AP Economics Writer
WASHINGTON — Employers are sketching a hazy picture of the U.S. job market for the Federal Reserve to weigh in deciding this month whether to reduce its stimulus for the economy — and, if so, by how much.
The economy added 169,000 jobs in August but many fewer in June and July than previously thought. The unemployment rate fell to 7.3 percent, the lowest since 2008, but only because more people stopped looking for work and were no longer counted as unemployed.
All told, Friday's report from the Labor Department pointed to a lukewarm job market: Hiring is steady but subpar. Much of the growth is in lower-paying occupations. And many people are giving up on their job searches in frustration. The proportion of Americans working or looking for work reached its lowest point in 35 years.
The sluggish jobs report reflects a U.S. economy that's still struggling to accelerate. The economy grew at a modest 2.5 percent annual rate from April through June, and most analysts think it's weakened since then.
The Fed has been buying $85 billion a month in Treasury and mortgage bonds to try to keep home-loan and other borrowing rates low. Many economists have expected the central bank to taper its monthly purchases after it meets Sept. 17 and 18. Friday's data may lead the Fed to slow its bond buying more gradually than it might have otherwise.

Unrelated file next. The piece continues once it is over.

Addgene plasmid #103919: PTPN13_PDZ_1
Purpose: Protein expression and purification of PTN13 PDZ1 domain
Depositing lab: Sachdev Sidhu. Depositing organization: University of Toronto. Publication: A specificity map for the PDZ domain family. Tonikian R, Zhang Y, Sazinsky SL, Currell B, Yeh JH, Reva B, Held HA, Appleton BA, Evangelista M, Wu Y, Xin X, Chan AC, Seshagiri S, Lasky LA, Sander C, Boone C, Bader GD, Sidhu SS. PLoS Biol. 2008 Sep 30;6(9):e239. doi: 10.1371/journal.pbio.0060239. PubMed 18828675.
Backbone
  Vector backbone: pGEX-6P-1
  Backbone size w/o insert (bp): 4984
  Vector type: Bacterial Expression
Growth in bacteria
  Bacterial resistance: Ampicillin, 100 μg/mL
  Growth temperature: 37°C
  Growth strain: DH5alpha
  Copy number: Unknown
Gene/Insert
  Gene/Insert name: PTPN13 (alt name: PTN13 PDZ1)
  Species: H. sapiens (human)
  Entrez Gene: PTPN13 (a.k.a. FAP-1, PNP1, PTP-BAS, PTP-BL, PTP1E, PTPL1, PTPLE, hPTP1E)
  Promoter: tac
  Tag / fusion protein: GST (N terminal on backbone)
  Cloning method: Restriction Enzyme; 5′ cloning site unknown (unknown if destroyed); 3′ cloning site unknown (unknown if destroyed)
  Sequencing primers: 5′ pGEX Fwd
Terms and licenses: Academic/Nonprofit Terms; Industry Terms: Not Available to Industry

Earlier this week, some signs had suggested that the economy might have strengthened. Surveys of manufacturing and service firms, for example, showed that they expanded at a healthy pace in August. But Friday's jobs report dampened such optimism.
"We've lost momentum, which is disappointing," said Diane Swonk, chief economist at Mesirow Financial. "But we may regain it. That's why (the jobs report) is not a slam-dunk pushing the Fed one way or the other."